The issue was raised during the British leader’s visit to India in November, but as the focus of the trip was on a increased trade relationship post Brexit, the topic was hardly mentioned at the time.

world Updated: May 01, 2017 15:52 IST
Prasun Sonwalkar
British Prime Minister Theresa May with Prime Minister Narendra Modi during the India-UK Tech Summit in New Delhi in November.
British Prime Minister Theresa May with Prime Minister Narendra Modi during the India-UK Tech Summit in New Delhi in November.(Reuters File)

British Prime Minister Theresa May raised the issue of “violent offences” against minorities during her visit to India in November, a minister revealed during a recent debate in the House of Lords on the alleged rise in “extremism” following elections in Uttar Pradesh.

Foreign office minister Joyce Anelay also revealed in the debate titled India: Extremism on April 24 that minister for Asia Alok Sharma had raised the issue recently when an Indian minister visited the United Kingdom, but the Indian minister was not named in the House.

May’s trip to India was her first bilateral visit after taking over as prime minister. The visit’s focus was on increased trade relationship with India after Brexit, and the issue of May raising the issue of “violent offences” was hardly mentioned at the time.

Asked by Nazir Ahmed (non-affiliated) what assessment the May government had made “of the rise of extremism in India following the state elections in Uttar Pradesh”, Anelay said it was aware of “concerns over religious intolerance and community relations” following the elections.

Sharing concern expressed by lords, she said the British high commission in New Delhi discusses human rights issues with institutions such as the National Commission for Minorities and state governments.

The UK government, she added, worked directly with the Indian government to build capacity and share expertise to tackle challenges, including the promotion and protection of human rights. This includes working with India on its universal periodic review in May.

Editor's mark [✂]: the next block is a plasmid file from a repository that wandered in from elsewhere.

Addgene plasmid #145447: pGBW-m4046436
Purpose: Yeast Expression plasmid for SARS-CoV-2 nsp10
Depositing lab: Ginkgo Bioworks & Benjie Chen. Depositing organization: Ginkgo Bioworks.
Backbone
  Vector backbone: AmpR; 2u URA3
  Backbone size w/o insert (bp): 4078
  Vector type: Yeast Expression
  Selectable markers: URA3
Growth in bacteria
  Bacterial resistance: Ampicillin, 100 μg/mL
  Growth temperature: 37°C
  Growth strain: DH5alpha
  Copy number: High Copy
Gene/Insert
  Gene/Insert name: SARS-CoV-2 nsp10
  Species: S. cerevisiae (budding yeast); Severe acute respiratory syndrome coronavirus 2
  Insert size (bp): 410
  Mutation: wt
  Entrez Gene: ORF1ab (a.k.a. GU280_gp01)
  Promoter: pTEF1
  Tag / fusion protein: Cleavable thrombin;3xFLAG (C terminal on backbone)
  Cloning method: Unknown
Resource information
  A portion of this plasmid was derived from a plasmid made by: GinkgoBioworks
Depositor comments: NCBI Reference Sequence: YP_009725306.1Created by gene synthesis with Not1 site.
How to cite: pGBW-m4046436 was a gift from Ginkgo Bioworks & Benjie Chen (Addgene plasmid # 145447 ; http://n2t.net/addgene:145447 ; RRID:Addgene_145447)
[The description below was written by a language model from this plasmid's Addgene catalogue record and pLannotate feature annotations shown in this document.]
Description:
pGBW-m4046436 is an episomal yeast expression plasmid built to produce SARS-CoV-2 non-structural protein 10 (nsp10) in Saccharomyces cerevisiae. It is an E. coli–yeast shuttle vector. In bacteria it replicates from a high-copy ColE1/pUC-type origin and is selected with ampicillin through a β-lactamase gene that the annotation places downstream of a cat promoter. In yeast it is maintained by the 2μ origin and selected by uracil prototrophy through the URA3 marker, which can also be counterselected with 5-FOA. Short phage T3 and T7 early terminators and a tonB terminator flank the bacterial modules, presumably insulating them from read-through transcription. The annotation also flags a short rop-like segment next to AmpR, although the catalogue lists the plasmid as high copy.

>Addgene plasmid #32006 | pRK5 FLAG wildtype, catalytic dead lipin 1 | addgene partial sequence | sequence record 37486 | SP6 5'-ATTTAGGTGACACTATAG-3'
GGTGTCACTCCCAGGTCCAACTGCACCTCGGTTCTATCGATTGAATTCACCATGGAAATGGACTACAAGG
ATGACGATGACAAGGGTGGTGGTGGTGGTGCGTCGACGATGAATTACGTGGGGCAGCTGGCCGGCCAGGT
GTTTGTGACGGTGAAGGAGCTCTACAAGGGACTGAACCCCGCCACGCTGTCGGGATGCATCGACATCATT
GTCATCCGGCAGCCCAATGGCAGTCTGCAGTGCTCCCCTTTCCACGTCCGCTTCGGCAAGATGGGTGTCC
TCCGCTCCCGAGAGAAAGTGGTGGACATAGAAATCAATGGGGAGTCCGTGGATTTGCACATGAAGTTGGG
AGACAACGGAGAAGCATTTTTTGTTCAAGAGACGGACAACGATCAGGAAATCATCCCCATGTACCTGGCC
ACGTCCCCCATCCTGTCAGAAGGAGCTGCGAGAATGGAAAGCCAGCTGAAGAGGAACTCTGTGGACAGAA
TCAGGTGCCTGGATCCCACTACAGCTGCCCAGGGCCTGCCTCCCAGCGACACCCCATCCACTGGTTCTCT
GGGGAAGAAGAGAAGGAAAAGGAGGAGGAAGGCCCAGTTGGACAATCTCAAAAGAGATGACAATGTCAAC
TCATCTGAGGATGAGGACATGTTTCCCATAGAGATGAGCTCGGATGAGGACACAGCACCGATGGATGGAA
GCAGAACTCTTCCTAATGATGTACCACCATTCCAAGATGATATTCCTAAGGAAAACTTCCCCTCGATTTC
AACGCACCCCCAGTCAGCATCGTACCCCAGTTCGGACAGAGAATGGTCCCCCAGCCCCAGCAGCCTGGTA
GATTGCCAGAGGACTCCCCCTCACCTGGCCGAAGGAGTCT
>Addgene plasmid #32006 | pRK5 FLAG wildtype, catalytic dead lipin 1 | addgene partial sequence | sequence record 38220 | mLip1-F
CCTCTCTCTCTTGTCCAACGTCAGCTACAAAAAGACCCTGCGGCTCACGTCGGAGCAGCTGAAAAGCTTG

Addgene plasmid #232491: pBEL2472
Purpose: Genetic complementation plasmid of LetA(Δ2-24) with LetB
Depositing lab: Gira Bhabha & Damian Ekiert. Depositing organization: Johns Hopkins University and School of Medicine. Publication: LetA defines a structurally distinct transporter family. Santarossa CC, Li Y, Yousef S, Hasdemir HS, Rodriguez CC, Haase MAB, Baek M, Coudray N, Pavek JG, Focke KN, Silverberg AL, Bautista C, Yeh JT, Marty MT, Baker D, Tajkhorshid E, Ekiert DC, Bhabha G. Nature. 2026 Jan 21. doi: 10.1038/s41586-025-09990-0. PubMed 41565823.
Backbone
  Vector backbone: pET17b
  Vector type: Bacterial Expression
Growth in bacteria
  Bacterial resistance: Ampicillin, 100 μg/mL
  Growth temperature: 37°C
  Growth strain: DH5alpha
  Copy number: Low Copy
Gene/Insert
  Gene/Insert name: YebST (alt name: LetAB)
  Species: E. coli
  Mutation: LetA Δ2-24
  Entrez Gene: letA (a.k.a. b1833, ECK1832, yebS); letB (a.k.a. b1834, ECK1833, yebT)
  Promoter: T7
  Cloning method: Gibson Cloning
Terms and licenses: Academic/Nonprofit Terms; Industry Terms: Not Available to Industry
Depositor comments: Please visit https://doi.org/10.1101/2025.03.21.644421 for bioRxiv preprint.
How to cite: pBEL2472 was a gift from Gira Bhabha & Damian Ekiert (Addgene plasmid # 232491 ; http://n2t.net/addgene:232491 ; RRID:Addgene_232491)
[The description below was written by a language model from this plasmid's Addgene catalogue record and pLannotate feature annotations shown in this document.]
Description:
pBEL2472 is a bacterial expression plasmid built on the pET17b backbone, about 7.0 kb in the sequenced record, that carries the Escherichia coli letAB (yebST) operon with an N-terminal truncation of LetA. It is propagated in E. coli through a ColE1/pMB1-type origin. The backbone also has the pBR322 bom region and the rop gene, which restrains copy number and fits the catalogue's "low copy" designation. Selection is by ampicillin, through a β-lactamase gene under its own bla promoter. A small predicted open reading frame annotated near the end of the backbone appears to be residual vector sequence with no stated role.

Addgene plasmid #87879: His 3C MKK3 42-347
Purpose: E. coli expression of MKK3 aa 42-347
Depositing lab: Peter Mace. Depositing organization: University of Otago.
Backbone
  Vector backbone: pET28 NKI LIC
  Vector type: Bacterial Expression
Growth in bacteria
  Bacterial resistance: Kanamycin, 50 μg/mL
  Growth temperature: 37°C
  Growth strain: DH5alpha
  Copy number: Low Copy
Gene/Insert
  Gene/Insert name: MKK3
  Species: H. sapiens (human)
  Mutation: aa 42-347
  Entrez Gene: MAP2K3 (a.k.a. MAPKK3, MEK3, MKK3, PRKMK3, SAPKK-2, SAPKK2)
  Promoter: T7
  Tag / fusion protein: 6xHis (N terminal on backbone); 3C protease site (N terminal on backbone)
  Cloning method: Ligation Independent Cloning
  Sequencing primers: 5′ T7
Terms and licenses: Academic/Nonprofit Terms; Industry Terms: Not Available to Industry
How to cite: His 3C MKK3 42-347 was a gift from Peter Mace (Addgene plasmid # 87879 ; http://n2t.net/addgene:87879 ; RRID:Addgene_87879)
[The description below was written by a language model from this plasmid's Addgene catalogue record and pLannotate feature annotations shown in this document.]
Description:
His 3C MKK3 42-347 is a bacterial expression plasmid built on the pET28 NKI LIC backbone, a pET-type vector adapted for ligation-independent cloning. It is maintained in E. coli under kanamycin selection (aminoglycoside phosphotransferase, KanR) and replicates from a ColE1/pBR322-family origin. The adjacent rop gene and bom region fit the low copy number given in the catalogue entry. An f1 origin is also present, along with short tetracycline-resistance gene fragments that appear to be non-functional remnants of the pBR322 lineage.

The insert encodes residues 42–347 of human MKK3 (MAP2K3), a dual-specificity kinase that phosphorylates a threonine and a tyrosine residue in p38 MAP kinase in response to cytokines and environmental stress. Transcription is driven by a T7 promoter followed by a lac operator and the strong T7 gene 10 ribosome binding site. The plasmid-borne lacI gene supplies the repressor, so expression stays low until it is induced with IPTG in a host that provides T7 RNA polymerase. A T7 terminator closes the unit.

“Prime Minister Narendra Modi has made it clear that every citizen has the right to follow any faith, without coercion, and vowed to protect all religious groups. We welcome this statement. The Indian government has a range of policies and programmes to support minority groups, and we support India’s commitment to the fundamental rights enshrined in its constitution,” Anelay said.

Responding to concerns that focusing on trade relationship with Indian should not dilute the UK’s focus on human rights, the minister said: “It is for the benefit of both countries that we develop our trade relationship—but, as I mentioned earlier, it is our firm belief that good relations and strong human rights are the underpinning for successful economic development.”

William Wallace (Liberal Democrats) said events between faith communities in other countries could spill over into the UK, particularly between disapora communities, and noted that Bradford had a significant Indian community.

He said: “They are mainly Gujarati. Some are Muslim, some are Hindu. Relations are good, but on other occasions and with other faiths we have seen how, when events in the countries from which their ancestors came worsen, relations in this country can worsen… Is this not something with which the government should engage, and should they not point out to the Indian government that this is not a matter simply for them?”

Anelay said that ensuring good relations in the diapora communities was a serious issue: “How could I think otherwise coming from Woking, where such a significant proportion of the community brings with them the strength of their background in the Punjab and enriches our community? It is important that, across the United Kingdom, faith should join us, not break us up.”